Surely a Fruit Country
Surely a Fruit Country
W.H. Holmes- Editor-Journalist
Bayfield Progress – August 19, 1909
Harvey Nourse who has a fine fruit farm two or three miles out near the State Fish Hatchery, reports to the Press, his returns this year from his three-acre patch of strawberries are as follows:
“Our three-acre field of strawberries this year yielded about 1250 crates. The yield was cut short somewhat on account of the extreme dry weather before picking but especially on account of the extraordinary rainstorm of July 20th and 21st. At least two hundred crates of berries were destroyed by this rain and one hundred and fifty that were picked after the rain we were forced to sell at about half the price we had been selling for. Perhaps the best way to judge what the fields have done would be in stating what two pickings of the field brought us. We have receipts in this office to show from two pickings of the three-acre field, after deducting freight and commission, brought $1019.00.
A part of our old field, which we picked from this year, gave us better than expected results than the new, of about an acre and half, six hundred crates of berries. These berries were extra fine, and strange to say, this field was not affected in the least by the dry weather which we experienced at the beginning of the picking season, and the soil is quite sandy, and we believe what we might term, a dry soil. We attribute our success in the crop we harvested this year to the way we hand the field the previous year. There was rarely a week missed during the dry weather of a year ago, without seeing the field cultivated, with a Planet, Jr. fine tooth strawberry cultivator. In this way we established the best mulch which gave us a good stand of plants. In the fall the field was mulched with straw and was not cultivated again. Just before picking time we cut what weeds there were with a scythe. It is our belief that a strawberry field should never be cultivated in the spring and will hold the moisture much better if not disturbed.
We shipped our berries by refrigerator car to Duluth and Minneapolis. We had a letter from a Duluth house to which we shipped the finest berries that ever came into the Duluth marker and were shipped to them by us. The price received for these berries in Duluth and Minneapolis as $2.00-$2.25 per crate, which, after deducting freight and commission gave us about $1.65 net.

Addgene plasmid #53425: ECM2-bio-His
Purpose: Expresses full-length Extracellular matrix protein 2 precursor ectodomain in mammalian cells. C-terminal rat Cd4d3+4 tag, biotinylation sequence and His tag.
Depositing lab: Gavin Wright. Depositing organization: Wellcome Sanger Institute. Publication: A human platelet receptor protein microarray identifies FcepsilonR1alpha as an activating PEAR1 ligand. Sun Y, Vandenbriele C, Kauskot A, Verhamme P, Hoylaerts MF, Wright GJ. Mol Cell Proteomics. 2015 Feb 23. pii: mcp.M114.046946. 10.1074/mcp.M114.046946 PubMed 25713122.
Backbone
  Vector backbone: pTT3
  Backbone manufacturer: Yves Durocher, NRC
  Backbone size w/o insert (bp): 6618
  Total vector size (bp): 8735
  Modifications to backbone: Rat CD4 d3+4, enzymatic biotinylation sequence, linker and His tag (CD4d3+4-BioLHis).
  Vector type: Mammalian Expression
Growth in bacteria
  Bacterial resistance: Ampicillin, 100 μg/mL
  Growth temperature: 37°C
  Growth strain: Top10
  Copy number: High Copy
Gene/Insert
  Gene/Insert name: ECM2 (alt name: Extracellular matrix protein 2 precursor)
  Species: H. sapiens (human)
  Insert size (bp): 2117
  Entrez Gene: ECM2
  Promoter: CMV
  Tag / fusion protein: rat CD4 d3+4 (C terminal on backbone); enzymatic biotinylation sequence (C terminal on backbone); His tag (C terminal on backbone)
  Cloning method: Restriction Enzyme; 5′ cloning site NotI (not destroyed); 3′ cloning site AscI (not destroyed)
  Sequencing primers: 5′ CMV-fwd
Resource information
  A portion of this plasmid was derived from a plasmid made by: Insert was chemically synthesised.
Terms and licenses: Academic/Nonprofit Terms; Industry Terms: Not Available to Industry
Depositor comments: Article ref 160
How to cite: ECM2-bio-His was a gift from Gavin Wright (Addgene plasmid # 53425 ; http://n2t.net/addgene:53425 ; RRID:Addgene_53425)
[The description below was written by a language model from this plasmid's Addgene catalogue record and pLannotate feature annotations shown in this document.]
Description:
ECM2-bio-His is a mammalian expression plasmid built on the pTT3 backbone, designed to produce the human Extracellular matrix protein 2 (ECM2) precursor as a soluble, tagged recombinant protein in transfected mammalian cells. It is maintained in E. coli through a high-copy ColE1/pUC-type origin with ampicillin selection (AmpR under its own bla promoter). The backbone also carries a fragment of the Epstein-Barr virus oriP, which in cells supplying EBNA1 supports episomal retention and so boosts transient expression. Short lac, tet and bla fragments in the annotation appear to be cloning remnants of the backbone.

Making Bayfield a Large Fruit and Produce Center
Bayfield County Press – Friday, December 13, 1907
From present plans and arrangements, the farming community adjacent to the city will be considerably enlarged this coming spring and summer. Carl Vollenweider, formerly of LaCrescent, Minnesota, and a man who has had experience in the fruit raising business for the last 40 years, and who purchased a large tract of land north of the city some months ago, which includes the old goat farm on the Sand River Road, will lay out for cultivation about 1000 cherry trees. Mr. Vollenweider already has a large fruit orchard under cultivation besides having raised a large amount of vegetables on his farm the past summer.
Included in the tract of land owned by Mr. Vollenweider is the large marsh about two and 1/2 miles north of this city. Mr. Vollenweider’s plan is to drain this marsh and use the land for the purpose of raising celery and head lettuce. The draining of the marsh will be a stupendous task, but Mr. Vollenweider is very confident that the plan is entirely feasible and will set to work sometime in the near future preparing for the task of carrying this water off the land, which when once the water has been taken off, will make one of the finest places for vegetable farming in this vicinity. There are in the neighborhood of 100 acres in this large swamp and the soil is in an excellent one for farming purposes.
William Knight, who also owns large tracts of land adjoining the city, has plans to transform the now uncultivated lands into very fine fruit and vegetable farms. Mr. Knight has had much experience in raising fruit and there is no doubt that his plans will be carried out to their fullest extent. Mr. Knight has already two tracts under cultivation with a large number of fruit trees planted there on, and the land he will open up the coming spring adjoins that of his present farm. Early in the spring he will put from fifteen to 20 men at work and will clear of about 1200 acres of land, the soil of which is very adaptable to fruit growing. On some of this land Mr. Knight will set out 1000 fruit trees and expects to have one of the finest fruit orchards around here in a few years.
The trip into the country over many of the roads running into the farming community near Bayfield shows many changes that have taken place in the past two years. What has heretofore been barren wasteland, or old cut over slashing, has been transformed into some of the finest farmlands in northern Wisconsin. Today the visitor to the woods will behold new farms and farmhouses on every site where a few years ago nothing but timber was in evidence, and on the greater number of these farms most of the farmer’s attention has been given to the cultivation of fruit. The homegrown fruit this fall has proven as popular and a far better quality than any that has been shipped in from the outside. The future, indeed, looks bright for the Bayfield peninsula becoming one of the largest from centers in the state.
This history brief was written by Robert J. Nelson. Generously sharing our local history through his research and writing.